7.4

Paper Man Review


Release Date: out now
Directors/Writers: Kieran Mulroney, Michele Mulroney
Starring: Jeff Daniels, Emma Stone, Lisa Kudrow, Ryan Reynolds, Kieran Culkin
Studio/Run Time: Artfire Films, 110 mins.

Growing up is hard to do

Richard (Jeff Daniels) is a novelist with a maturity problem. He’s an eight-year-old in a middle-aged body, relying on his long-suffering wife Claire (Lisa Kudrow) to make his food, plan his life, and take away his dead raccoons. Unable to finish (or even start) his highly-anticipated second novel about the last chicken of a now-extinct breed, Richard ends up at a rented cottage in Montauk, hoping the peace and quiet will stimulate his creativity while Claire commutes back and forth from the city on weekends. But even Richard’s lifelong imaginary friend, Captain Excellent (Reynolds), can’t help him out of his rut.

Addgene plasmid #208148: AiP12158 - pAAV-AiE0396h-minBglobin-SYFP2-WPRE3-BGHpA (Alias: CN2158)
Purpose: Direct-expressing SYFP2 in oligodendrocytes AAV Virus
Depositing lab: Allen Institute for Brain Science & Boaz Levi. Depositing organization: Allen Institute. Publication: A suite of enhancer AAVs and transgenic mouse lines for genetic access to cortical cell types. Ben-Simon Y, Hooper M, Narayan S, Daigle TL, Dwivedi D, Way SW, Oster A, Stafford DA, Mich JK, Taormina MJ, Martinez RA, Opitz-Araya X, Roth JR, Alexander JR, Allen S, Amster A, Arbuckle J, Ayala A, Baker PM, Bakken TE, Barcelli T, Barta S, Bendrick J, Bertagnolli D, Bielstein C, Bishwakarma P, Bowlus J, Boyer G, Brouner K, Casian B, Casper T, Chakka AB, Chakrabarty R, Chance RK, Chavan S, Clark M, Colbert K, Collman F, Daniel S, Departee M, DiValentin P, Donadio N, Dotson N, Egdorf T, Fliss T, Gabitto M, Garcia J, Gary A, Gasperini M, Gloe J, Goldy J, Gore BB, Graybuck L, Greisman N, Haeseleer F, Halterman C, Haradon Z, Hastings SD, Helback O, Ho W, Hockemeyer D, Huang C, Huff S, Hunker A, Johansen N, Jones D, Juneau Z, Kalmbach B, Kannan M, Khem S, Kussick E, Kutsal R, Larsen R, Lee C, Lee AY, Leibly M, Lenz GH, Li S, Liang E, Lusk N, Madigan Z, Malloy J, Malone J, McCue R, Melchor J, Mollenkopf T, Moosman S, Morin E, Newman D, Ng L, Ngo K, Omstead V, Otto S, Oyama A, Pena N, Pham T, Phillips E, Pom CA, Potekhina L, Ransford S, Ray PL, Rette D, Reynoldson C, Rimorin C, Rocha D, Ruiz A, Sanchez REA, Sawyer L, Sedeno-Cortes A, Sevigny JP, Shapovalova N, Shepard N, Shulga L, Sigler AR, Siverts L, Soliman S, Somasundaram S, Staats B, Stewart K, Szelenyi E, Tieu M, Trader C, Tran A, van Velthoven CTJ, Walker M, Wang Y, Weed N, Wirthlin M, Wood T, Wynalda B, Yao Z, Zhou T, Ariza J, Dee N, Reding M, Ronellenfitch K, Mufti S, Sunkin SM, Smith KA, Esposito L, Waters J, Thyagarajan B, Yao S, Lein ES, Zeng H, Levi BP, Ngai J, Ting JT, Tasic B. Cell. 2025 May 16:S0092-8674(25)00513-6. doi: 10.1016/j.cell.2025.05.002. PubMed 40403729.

Desperate for sympathetic human contact, Richard makes an unlikely friend in Abby (Emma Stone), a teenager whose life is marked by a childhood tragedy. Her soup-making skills and frank friendliness impress Richard, and they grow close, sensing a kindred spirit in one another. Though their friendship starts to chip away at their respective coping mechanisms, the process won’t be easy or painless.

For a comedy with plenty of laughs, Paper Man is pretty sad; not exactly depressing, but full of broken characters so alienated from the people around them that they’ve had to withdraw into themselves and converse with their imagined alter egos. But this directorial debut for the Mulroney husband-and-wife team is nimbly written and well-acted—particularly by Emma Stone, whose dramatic abilities have rarely been showcased until now. Clever, quirky, and surprisingly affecting, Paper Man is a good reminder of what it takes to finally grow up.